Ox­ford stands firm on Rhodes

Lesotho Times - - Africa -

LON­DON — A statue of Bri­tish colo­nial­ist Ce­cil Rhodes is up­set­ting stu­dents in Ox­ford, but the univer­sity’s chan­cel­lor is adamant that it’s stay­ing.

Stu­dents re­turn­ing to Ox­ford Univer­sity af­ter the Christ­mas break have been told their cam­paign “Rhodes Must Fall”, aimed at top­pling the fa­mous statue, will fail.

The univer­sity’s chan­cel­lor, Lord Pat­ten, has stated pub­licly that it should re­main. Sim­i­lar views were also ex­pressed by Pro­fes­sor Louise Richard­son when she be­came the univer­sity’s new vice-chan­cel­lor this week.

But many stu­dents still can’t get over the statue’s pres­ence and feel it’s an un­com­fort­able re­minder of the past.

“I feel the same way that I would feel if I saw a statue of Hitler in Ger­many,” says Ntokozo Qwabe, a 24-year-old South African stu­dent, and one of many cam­paign­ing for it to come down.

Back in Spring 2015, a re­lated “Rhodes Must Fall” cam­paign in South Africa was spear­headed on Twit­ter, and re­sulted in the re­moval of an­other statue in Cape Town Univer­sity. Qwabe is cham­pi­oning the same cam­paign in Ox­ford, hop­ing for a sim­i­lar ef­fect.

Rhodes was a revered fig­ure in the days of the Bri­tish Em­pire. But to­day many re­gard him as a Bri­tish colo­nial­ist who ben­e­fited from Africa’s re­sources at the ex­pense of many Africans. He also founded an epony­mous coun­try — Rhode­sia — now Zim­babwe and Zam­bia.

Rhodes be­lieved that the English were the mas­ter race, and was once quoted as say­ing: “I con­tend that we are the first race in the world and that the more of the world we in­habit, the bet­ter it is for the hu­man race.”

Ed­u­cated at Ox­ford, Rhodes left a large sum of his for­tune to the univer­sity to fund schol­ar­ships for stu­dents around the world to study there — hence the statue which adorns the front of Oriel Col­lege.

For Qwabe and those who sup­port the move­ment, it’s a per­ma­nent re­minder of Bri­tain’s bru­tal colo­nial his­tory.

Tadiwa Madenga is 22 years old and study­ing Women’s Stud­ies at Ox­ford Univer­sity. She’s from Zim­babwe and she says she’s part of the first gen­er­a­tion of her fam­ily to be born free.

When she walks past the statue, it re­minds her of her fam­ily who grew up in Rhode­sia. “To me when I see this statue, it’s not a far­away mem­ory,” she said. “We’ve lived in places where we’ve seen the con­se­quences and it still deeply af­fects us, this kind of mem­ory of Bri­tish im­pe­ri­al­ism.”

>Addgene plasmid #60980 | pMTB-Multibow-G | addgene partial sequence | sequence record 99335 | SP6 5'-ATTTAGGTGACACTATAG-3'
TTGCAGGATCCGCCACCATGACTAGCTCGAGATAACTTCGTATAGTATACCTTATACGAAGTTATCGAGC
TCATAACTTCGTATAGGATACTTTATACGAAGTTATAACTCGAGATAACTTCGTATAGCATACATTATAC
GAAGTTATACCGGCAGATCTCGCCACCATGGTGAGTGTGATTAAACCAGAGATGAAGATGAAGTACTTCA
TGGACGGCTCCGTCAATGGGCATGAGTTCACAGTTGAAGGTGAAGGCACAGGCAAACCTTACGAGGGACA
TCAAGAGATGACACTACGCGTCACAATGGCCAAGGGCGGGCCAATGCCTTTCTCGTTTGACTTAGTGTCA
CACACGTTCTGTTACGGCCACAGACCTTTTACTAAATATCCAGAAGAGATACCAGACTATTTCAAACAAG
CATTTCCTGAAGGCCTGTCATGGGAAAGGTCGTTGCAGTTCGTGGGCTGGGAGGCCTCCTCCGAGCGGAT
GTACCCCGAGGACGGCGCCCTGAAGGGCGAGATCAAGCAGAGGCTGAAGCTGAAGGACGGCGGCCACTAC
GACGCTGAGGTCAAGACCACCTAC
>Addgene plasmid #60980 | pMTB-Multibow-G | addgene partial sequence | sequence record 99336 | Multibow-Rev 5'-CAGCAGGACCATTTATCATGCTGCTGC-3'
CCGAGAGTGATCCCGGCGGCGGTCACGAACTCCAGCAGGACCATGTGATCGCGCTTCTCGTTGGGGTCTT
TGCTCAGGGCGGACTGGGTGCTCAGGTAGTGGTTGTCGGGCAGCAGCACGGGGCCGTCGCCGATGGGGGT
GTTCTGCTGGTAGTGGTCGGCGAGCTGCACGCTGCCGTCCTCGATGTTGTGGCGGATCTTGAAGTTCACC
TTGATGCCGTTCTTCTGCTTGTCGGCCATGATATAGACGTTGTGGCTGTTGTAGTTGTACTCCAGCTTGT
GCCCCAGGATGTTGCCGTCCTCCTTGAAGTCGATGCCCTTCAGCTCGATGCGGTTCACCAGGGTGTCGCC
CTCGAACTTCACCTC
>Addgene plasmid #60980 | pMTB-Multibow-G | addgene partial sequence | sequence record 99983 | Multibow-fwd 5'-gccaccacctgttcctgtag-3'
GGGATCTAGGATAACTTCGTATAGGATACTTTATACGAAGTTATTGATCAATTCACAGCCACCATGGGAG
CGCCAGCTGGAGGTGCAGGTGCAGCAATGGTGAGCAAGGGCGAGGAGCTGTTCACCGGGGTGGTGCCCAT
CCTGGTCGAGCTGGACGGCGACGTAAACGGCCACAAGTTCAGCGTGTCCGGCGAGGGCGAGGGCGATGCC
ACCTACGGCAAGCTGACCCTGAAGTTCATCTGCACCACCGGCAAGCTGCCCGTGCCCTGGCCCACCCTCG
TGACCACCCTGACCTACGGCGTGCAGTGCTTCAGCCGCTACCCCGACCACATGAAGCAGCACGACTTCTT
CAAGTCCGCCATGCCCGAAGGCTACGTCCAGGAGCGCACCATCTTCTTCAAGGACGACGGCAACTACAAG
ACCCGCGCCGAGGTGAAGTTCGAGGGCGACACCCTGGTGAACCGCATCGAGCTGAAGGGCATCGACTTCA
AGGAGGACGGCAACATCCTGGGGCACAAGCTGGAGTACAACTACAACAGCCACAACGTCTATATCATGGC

Not all black stu­dents agree that the statue should come down. Dena Latif is 19 years old and from Su­dan, she’s study­ing at Oriel Col­lege.

“You can take down all the stat­ues and por­traits you want and there will still be the same racial im­bal­ance that there is to­day. Ce­cil Rhodes did go to this col­lege, he did con­trib­ute a lot of money, we can’t pre­tend he wasn’t here.”

One white stu­dent sighed when asked for his views and said it was a re­ally di­vi­sive is­sue that ev­ery­one in the com­mon room was talk­ing about: “The is­sue is, re­mov­ing it looks so reactionary, in do­ing that it’s like you’ve solved the is­sue — it’s to­kenis­tic.”

Oriel Col­lege haven’t com­pletely ig­nored the Rhodes Must Fall Ox­ford move­ment. A plaque which was also com­mem­o­rat­ing Rhodes on the Univer­sity grounds has been re­moved.

A sign has also gone up in the win­dow below the statue which reads: “In ac­knowl­edg­ing the his­tor­i­cal fact of Rhodes’ be­quest, the col­lege does not in any way con­done or glo­rify his views or ac­tions.”

The col­lege is also or­gan­is­ing a six-month “lis­ten­ing pro­ject” start­ing next month, but the stu­dents we spoke to felt it was too lit­tle, too late, point­ing out that in six months time they will have grad­u­ated.

Speak­ing on the BBC’S To­day pro­gramme, Lord Pat­ten ex­plained why he thinks the statue should re­main.

“What do you do about our his­tory? Any views Ce­cil Rhodes had about em­pire were com­mon to his time. What Rhodes did at the end of his life was give money to help en­sure oth­ers get this op­por­tu­nity.”

Lord Pat­ten is re­fer­ring to the Rhodes Schol­ar­ship, which pays for dozens of stu­dents from around the world to at­tend Ox­ford. He also said those un­com­fort­able should “think about be­ing ed­u­cated else­where.”

In re­sponse to the in­ter­view Ntokozo and Madenga told BBC Trend­ing: “Lord Pat­ten talks about be­ing open-minded but he is un­will­ing to be open-minded about en­gag­ing with the ways that Ox­ford might be in­sti­tu­tion­ally racist. In­stead he is im­ply­ing that we must leave if we don’t agree with Western un­der­stand­ing of his­tory and there is noth­ing open minded about that.”

But Qwabe is a re­cip­i­ent of the Rhodes schol­ar­ship and has been on the re­ceiv­ing end of crit­i­cism be­cause of this. He’s been called a hyp­ocrite and some on so­cial me­dia have called for him to “give the money back.”

Qwabe has re­sponded to this crit­i­cism by ar­gu­ing that it was never Rhodes’ money to give in the first place. It was wealth forcibly taken from African re­sources — from his own an­ces­tors — he says.

Madenga, one of the Rhodes Must Fall cam­paign­ers, told BBC Trend­ing that even though Rhodes died over 100 years ago, the im­pact of his racist at­ti­tudes are still felt to­day. She talked about Dy­lann Roof who is ac­cused of killing nine peo­ple at a church in South Carolina in 2015.

“He had writ­ten a man­i­festo called The Last Rhode­sian. He had the Rhode­sian flag stitched on to his jacket. Af­ter that, peo­ple took very se­ri­ously the idea of the con­fed­er­ate flag and tak­ing it down. A lot of peo­ple at Ox­ford think the con­fed­er­ate flag is racist, well, so is Rhodes.”

— BBC

South African stu­dents started the Rhodes Must Fall cam­pain last year.